Monday, August 6, 2012

Breaking Our Dependence on Middle East Oil

Even a few years back, a headline like this would have just been wishful thinking. There’s been talk since at least the OPEC Oil Crisis of 1973 about freeing America from its addiction to foreign fossil fuels. But it hasn’t been an issue that any administration – including the current one – has been willing to fully dedicate itself to. The funny thing is, the problem of curbing our foreign oil consumption may no longer be merely a political issue with a political solution. With the ongoing development of technologies such as hydraulic fracturing, deepwater oil drilling, natural gas, and even photovoltaic energy fuel cells, our automotive and trucking industries – and all other such industries dependent on exports from the Persian Gulf and the like – may very well have a strategy that allows us to eliminate our dependency on foreign oil altogether. Politics may have very little to do with it any longer.

Examples abound of oil deposits that are to be found nowhere near the volatile Middle East. The Bakken Shale Oil Deposit in North Dakota is perhaps the most obvious example of a new American oil renaissance. Since the large-scale discovery of shale oil in North Dakota, the state’s unemployment rate has dropped to 5%, the smallest in the nation. In fact, there’s an ongoing and desperate need for new jobs in the small towns dotting the western North Dakotan plains. The counter-workers at a local McDonald’s in the heart of shale oil country work are paid $20/hour; the counter itself is maintained 24 hours/day.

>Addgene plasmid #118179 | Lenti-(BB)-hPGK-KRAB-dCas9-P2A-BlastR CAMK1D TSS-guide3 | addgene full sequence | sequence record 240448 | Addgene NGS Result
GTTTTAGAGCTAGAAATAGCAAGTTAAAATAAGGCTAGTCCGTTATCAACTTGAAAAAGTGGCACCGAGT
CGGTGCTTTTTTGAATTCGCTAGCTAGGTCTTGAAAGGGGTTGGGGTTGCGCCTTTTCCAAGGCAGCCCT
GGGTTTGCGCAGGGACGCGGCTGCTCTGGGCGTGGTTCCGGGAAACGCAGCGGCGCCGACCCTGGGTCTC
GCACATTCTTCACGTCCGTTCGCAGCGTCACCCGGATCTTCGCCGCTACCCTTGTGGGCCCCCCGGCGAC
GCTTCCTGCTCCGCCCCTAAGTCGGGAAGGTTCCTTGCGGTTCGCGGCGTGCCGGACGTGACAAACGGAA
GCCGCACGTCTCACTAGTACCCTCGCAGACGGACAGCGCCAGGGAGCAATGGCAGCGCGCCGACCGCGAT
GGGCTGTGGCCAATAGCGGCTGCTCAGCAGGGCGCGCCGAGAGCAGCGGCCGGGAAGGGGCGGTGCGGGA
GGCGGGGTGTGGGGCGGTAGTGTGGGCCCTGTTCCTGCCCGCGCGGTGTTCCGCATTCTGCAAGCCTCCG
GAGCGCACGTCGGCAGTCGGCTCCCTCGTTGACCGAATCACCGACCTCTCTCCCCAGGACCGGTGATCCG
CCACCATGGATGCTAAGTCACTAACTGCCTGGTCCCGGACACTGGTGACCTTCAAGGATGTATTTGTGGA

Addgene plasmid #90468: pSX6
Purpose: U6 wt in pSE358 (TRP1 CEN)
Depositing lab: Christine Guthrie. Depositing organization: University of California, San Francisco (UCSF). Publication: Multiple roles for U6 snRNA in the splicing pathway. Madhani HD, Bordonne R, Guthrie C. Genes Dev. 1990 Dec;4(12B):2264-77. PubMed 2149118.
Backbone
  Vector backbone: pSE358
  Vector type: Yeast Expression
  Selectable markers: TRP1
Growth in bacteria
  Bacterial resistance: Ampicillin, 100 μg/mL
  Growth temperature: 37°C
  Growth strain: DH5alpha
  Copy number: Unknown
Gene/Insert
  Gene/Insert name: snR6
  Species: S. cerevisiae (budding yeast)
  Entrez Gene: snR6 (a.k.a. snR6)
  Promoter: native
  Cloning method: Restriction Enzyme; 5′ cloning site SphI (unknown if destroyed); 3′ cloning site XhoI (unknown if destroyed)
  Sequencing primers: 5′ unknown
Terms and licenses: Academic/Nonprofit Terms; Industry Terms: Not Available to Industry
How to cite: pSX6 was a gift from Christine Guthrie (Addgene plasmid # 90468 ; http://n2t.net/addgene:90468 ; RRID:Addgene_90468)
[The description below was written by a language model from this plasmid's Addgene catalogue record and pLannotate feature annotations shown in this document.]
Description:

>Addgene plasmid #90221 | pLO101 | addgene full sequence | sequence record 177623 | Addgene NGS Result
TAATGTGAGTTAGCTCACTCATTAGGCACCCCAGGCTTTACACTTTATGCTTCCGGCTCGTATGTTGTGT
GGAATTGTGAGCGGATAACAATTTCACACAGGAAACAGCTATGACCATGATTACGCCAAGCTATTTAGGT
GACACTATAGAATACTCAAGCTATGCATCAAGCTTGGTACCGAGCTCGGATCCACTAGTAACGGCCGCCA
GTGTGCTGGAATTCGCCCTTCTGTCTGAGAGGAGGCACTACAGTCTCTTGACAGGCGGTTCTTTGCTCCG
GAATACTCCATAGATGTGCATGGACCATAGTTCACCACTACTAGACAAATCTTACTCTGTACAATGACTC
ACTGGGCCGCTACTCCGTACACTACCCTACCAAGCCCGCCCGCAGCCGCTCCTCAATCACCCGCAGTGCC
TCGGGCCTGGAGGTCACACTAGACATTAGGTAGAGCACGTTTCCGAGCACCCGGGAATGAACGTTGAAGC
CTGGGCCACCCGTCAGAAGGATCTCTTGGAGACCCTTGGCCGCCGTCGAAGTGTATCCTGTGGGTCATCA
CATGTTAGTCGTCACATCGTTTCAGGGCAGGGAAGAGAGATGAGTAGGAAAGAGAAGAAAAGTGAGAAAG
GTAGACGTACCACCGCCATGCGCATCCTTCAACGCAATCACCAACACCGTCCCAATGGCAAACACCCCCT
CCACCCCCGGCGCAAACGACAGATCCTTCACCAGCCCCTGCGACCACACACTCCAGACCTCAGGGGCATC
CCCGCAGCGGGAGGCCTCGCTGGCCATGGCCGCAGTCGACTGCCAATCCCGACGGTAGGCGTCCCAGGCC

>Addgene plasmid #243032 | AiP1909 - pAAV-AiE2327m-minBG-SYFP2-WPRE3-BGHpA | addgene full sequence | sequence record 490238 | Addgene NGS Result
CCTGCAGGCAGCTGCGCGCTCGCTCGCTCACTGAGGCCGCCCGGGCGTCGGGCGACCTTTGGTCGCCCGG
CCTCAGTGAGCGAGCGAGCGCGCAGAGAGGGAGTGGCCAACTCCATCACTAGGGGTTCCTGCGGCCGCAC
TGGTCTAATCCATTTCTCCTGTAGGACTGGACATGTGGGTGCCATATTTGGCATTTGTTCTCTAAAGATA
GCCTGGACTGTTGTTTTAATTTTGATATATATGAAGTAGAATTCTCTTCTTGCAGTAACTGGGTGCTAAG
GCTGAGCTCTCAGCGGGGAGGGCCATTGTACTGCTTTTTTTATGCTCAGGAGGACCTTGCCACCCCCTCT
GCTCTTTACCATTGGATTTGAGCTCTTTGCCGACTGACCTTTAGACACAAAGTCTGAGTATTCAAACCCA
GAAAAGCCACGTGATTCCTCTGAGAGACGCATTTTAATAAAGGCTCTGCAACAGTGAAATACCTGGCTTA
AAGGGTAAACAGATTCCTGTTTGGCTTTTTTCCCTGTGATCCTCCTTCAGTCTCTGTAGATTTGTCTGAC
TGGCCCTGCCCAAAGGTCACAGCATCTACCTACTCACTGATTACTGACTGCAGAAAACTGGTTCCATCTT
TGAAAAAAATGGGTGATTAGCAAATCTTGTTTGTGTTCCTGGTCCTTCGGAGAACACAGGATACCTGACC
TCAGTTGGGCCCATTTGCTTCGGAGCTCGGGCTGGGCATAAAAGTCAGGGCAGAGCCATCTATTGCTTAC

This is only the most obvious, domestic solution to foreign oil dependency. Huge offshore oil fields have been discovered not only in the Gulf of Mexico, but off the Brazilian coastline as well. With companies already in a much-contested bidding war for these resources, it seems likely that the stakes are high and the profits will indeed be profitable. Likewise, the tar sands of Alberta, Canada are another strong source of “local” oil that will undermine Arab efforts at cornering the oil market. Finally, the proliferation of natural gas and bio-fuels (recently legislation has been passed throughout North America that makes natural gas a viable and regulated source of energy for cars and trucks), as well as the slow but steady development of photovoltaic fuel cells attest to an ultimate break from our long-time dependency.

Estimates indicate that the US will halve its reliance on Middle East oil by as early as 2025. If the new energy policies bear full fruit, that 2025 number can be expected to become reduced to almost 0% by 2035. In terms of history, that’s basically just around the corner from today’s times. Let’s hope that cheaper fuel prices come as a result!